Elites continue to be mad for draining ordinary citizens
Simon Ward in the Financial Times argues that current inflation in the UK (running at 2.4% officially, or 2.75% by his estimates) represents “an overly-loose monetary policy stance” and requires the Bank of England to raise rates sooner than expected.
Now, by any historical standards in periods when everyone was prospering, 2.4% is not high. Neither is 2.75% In fact, because of price and wage stickiness, having low inflation (say at 2%) is anti-growth. It makes it so that sectors in deflation can’t reduce relative costs, because they can’t drop nominal costs. The author does go on to acknowledge that his argument is based on the Bank of England setting inflation targets correctly, but that’s entirely the point: most central banks aren’t, especially in the Western world.
As usual the issue is this: having come of age during the great stagflation spike of the 70s and early 80s, or having been trained and mentored by those who did, current decision makers are constantly fighting the last war, a war that ended almost 30 years ago. They have a fear of inflation which borders on paranoia. This isn’t 1980. Attempts to fight inflation in particular sectors (meso-inflation) as if it is macro inflation, by using clumsy gross macro-tools will do more harm than good. Absent a new great depression across the entire world, riptide inflation, especially in commodities and oligopoly goods, is not going away.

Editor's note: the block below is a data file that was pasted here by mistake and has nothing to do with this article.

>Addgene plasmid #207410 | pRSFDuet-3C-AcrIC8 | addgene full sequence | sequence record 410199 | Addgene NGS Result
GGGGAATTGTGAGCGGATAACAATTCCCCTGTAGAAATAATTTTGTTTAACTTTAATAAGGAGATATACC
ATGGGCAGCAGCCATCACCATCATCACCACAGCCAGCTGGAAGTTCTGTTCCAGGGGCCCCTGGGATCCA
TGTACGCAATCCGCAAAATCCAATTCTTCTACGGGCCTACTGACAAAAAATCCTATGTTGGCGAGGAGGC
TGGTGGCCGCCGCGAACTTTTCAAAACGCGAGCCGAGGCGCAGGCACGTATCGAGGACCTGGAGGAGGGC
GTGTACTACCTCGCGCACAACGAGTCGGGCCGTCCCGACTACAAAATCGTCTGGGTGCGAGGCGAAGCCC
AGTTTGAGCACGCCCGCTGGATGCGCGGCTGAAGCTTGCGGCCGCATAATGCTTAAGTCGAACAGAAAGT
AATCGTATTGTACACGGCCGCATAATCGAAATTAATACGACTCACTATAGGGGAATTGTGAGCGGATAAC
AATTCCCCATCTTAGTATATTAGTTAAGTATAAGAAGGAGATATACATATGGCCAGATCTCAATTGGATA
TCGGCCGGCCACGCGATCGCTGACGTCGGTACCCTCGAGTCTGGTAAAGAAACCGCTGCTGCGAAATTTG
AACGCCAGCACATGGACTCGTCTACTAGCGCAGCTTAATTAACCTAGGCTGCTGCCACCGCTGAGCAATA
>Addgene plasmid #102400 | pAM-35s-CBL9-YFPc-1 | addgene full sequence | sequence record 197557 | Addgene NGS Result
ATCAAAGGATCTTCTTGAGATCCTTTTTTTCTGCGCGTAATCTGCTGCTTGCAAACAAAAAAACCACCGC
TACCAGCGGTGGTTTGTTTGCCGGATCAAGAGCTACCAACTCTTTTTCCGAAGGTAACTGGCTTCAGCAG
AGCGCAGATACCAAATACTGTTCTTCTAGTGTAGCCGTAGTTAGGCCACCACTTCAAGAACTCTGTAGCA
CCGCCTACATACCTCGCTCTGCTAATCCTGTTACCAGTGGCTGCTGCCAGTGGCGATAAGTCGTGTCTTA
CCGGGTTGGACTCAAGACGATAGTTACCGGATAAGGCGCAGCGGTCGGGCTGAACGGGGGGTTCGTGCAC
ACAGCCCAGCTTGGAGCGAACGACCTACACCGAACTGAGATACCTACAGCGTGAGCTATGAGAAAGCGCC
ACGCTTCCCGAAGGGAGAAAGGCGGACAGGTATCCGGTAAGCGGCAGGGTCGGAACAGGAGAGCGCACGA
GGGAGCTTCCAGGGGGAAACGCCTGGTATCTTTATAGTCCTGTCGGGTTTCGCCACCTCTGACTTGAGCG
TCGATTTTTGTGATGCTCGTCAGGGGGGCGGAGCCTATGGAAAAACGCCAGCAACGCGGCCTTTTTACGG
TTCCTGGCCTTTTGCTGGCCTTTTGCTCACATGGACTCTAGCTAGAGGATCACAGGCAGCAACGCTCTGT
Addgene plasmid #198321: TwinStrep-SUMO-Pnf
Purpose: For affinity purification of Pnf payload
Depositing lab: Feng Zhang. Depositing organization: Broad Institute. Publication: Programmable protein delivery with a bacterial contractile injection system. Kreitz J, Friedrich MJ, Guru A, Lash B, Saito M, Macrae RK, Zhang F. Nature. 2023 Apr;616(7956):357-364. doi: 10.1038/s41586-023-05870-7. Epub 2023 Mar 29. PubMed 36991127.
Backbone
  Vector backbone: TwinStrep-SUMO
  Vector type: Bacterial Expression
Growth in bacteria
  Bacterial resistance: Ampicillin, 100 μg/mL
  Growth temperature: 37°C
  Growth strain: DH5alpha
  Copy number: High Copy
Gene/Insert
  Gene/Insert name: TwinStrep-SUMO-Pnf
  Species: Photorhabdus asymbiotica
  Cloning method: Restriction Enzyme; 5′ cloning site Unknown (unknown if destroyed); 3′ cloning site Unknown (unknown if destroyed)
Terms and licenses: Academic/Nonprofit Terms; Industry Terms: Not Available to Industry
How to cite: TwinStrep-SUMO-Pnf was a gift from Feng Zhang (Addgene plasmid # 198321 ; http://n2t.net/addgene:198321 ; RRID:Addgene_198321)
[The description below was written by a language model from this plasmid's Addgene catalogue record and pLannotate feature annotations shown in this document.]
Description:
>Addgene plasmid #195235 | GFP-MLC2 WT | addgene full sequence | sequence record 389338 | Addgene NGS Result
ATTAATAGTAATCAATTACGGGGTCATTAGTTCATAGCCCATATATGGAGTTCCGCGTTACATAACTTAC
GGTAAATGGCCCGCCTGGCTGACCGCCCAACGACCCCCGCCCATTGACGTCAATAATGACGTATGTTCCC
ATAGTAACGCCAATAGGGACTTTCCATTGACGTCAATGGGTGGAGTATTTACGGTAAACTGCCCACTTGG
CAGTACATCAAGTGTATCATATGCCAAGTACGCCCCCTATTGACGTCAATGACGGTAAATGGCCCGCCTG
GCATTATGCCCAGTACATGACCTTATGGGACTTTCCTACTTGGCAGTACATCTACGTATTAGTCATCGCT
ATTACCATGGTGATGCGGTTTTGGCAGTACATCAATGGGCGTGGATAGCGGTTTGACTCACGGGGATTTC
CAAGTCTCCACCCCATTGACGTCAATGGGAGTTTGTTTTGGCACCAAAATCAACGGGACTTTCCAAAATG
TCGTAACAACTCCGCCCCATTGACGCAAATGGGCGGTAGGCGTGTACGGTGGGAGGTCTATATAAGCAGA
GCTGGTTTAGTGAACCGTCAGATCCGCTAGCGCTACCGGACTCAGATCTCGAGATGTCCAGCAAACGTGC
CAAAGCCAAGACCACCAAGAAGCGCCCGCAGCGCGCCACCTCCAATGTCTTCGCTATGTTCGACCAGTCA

Particularly fascinating is Ward’s claim that since bank lending rates have become disassociated from official rates from the central bank, that a raise won’t effect the British recovery. If it won’t effect rates, then one is hard pressed to understand what effect it will have at all. The answer, according to Ward, appears to be psychological. Raising a rate which does not effect actual rates will harm no one, but still reign in inflation.
This is magical thinking at its best, and deserves a visit from Tinkerbell. Clap, or inflation will kill a fairy!